Is this a good beginning to my story?
I’ve been thinking about and writing this novel for two years, and I’ve already gone through two drafts of the first few chapters. In short, it’s about an inherently obediant high school valedictorian who longs to be spontaneous and who goes on a whirlwind trip thoruh Europe with a young man who perfectly fits who she wants to be. But then she must settle back into the life that she has to have because of her personality: college student, wife, mother, unextraordinary, while attempting to maintain nothing more than a friendship with the man of her dreams. Anyway, I’ve started re-writing and this is what I’ve come up with:
If the end justifies the means, I will never understand why people go to such lengths for family. If you ask me, families are more trouble than they’re worth, and I’m sure Machiavelli would have agreed with me. All expectation, imagination, and pretention. A group of people who continually hurt each other, while still dutifully sending birthday cards and putting up with each other’s company. Like estranged friends or divorced couples forced into the same room, who truly have nothing in common but continue with the niceties for tradition’s sake, or for the sake of the children. But children grow up quickly and are more observant than they are given credit for. It does not take long for them to understand that family is nothing more than a charade, no more real than Santa Claus, and they begin to play along like the best of them. A viscious cycle of broken hearts and poker faces through the generations of nostalgic people who hope that if they act well enough, the facade will become real. Far more trouble than it’s worth in this short life, yet every fictional character’s problem, from Jane Eyre to Harry Potter, seems to be their lack of a family, and their ultimate quest is either to find one or make one. It makes me wonder if this is more wishful thinking on the part of the authors, or if some families are really that desirable.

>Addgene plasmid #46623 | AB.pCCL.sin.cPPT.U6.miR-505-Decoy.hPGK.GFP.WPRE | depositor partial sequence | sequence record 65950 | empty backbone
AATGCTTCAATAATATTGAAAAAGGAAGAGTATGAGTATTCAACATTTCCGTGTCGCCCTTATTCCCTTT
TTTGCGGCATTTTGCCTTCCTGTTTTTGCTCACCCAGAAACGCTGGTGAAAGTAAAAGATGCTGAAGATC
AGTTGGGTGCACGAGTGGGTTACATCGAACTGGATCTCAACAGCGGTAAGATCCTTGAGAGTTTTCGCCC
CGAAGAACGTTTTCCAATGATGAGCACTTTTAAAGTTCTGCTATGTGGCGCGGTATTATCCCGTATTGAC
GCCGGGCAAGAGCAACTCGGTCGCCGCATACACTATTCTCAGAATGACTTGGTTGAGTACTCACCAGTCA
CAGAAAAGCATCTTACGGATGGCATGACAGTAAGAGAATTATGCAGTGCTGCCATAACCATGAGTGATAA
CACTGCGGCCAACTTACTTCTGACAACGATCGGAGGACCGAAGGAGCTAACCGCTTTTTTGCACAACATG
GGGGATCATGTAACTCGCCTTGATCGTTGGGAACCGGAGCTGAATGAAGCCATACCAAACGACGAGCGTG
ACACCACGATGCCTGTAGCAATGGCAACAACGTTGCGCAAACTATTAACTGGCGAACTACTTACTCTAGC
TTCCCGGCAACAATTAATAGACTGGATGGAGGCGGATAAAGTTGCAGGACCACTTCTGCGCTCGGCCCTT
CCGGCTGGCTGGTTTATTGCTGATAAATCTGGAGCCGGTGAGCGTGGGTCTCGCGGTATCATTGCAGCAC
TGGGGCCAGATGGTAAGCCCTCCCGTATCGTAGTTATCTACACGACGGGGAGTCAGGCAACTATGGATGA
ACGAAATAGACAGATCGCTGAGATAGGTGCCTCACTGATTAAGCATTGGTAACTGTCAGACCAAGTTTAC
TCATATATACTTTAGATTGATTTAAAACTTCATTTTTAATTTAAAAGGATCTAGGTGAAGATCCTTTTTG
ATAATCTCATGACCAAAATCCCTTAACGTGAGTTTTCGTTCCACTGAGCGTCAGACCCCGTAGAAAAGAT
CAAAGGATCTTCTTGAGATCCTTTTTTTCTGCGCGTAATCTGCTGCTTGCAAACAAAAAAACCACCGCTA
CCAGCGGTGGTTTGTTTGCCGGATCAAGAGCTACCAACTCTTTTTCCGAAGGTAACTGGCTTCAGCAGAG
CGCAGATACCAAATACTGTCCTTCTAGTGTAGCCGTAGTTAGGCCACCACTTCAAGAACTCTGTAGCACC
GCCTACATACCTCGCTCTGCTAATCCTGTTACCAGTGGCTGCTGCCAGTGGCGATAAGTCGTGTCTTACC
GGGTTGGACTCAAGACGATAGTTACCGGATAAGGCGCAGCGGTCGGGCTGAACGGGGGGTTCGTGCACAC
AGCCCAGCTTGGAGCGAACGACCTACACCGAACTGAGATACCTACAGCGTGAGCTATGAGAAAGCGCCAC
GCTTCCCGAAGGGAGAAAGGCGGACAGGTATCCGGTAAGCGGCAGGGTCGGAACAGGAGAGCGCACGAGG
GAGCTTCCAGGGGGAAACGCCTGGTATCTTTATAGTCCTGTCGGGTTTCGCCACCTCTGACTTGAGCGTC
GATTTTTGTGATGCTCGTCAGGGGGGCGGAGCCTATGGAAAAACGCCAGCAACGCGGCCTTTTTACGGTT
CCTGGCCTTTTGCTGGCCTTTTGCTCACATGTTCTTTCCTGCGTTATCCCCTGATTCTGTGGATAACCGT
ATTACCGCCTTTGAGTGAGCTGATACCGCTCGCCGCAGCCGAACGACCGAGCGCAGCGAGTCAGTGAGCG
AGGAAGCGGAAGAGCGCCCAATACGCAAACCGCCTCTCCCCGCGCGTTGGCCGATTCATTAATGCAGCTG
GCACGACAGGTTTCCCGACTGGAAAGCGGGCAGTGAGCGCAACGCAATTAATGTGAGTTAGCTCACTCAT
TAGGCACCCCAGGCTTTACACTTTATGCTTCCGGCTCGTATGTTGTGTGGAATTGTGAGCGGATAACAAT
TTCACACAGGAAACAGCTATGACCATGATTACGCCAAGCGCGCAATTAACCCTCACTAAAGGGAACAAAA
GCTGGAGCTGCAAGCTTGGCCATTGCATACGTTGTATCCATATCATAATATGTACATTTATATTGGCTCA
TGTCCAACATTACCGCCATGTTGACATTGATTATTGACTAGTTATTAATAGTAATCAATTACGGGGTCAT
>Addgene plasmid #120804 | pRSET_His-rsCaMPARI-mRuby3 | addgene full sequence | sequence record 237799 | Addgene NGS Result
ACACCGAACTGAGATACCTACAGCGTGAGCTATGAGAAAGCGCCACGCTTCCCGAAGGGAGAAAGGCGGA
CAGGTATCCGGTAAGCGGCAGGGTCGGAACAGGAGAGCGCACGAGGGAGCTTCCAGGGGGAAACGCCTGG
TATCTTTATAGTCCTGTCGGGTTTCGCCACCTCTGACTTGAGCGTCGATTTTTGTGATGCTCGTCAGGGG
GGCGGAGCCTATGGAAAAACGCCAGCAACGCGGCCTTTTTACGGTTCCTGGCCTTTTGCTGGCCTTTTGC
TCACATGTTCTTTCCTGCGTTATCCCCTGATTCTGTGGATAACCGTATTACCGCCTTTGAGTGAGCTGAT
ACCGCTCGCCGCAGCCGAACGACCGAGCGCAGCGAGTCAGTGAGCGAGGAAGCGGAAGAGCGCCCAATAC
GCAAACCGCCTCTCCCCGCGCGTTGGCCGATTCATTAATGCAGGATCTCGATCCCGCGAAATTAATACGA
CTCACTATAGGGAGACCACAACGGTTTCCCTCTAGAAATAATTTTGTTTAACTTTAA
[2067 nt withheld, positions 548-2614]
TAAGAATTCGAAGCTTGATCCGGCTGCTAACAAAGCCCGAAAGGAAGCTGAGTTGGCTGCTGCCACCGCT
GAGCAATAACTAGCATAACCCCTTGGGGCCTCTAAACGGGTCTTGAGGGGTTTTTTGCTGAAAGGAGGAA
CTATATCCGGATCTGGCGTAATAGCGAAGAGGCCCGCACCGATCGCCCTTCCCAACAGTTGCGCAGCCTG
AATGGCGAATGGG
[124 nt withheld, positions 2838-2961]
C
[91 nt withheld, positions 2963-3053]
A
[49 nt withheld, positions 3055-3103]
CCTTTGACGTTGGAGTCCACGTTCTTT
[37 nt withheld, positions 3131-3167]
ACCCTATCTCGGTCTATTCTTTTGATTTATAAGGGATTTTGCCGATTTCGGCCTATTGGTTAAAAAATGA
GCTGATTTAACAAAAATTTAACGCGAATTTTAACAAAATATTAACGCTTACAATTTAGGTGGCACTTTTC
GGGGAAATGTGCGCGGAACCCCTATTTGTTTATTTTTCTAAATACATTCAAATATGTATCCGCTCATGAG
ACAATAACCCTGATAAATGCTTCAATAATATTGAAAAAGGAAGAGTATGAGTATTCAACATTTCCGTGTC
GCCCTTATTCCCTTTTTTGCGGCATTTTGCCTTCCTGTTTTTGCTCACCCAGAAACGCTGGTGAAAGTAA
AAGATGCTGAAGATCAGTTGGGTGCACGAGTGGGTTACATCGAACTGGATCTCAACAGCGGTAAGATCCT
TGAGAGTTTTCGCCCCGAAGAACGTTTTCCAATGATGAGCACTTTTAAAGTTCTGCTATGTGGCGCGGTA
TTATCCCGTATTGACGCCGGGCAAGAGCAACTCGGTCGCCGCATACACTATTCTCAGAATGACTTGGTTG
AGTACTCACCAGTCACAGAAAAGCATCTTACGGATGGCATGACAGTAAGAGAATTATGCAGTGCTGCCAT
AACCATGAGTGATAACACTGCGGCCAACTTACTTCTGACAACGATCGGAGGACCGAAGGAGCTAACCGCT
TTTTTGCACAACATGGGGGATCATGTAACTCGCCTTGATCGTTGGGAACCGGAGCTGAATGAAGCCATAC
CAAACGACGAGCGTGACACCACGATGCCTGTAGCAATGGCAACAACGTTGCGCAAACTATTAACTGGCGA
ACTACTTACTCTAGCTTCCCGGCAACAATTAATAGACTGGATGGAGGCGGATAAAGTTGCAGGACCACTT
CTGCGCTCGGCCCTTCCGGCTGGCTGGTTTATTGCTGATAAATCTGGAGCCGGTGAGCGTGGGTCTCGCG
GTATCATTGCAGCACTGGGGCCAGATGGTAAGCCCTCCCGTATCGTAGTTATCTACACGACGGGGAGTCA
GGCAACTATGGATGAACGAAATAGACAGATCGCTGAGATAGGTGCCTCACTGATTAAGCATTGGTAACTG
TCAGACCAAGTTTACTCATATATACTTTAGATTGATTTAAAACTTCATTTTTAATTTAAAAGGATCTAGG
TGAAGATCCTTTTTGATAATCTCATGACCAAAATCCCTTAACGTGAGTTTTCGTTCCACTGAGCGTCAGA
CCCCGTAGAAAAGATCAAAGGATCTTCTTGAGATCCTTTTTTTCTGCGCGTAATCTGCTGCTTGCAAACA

I suppose the shells of my family look happy enough: two parents with steady jobs who have been married to each other for twenty years, their one almost-grown up daughter who gets straight A’s, a pale green house in a quiet suburban neighborhood in Virginia, a family pew at the church we’ve been attending since I was born, a row of family portraits on the wall showing the three of us in sweaters, our faces and bodies bearing the weight of additional years from frame to frame. Although these seemed to be the prerequisties for a perfectly happy domestic environment, I found my family life incredibly hollow, like a brightly colored plastic egg that a child eagerly picks up on an Easter egg hunt and opens, expecting a coin or jelly bean, only to find it completely and distrubingly empty.
Families are always made out to be such strong entities, but truly they are quite fragile, like a spider web, easily torn apart by a careless swipe of the hand. The part that my parents could never quite understand is how easily the web of precarious connections could be repaired with the thin, fleeting, strong fiber of natural love. They don’t understand that an apology or an affectionate look can completely re-weave the family. If the structure itself is inherently weak, the builders are only made stronger in their determination to keep it intact. Neither of my parents were willing to take on that labor of love, that constant balancing that goes along with being a family, and so we remained a trio of strangers living under the same roof, each attempting to create our own support systems within ourselves, and never truly succeeding. As any student of biology will tell you, a group of organisms living in the same ecosystem can either cooperate or destroy each other. There is no way for living things to have absolutely no relationship with each other, given their proximity. No matter how hard my parents tried to remain distant, we constantly affected each other, and because they were unwilling to support me, I always knew that our only option was destruction.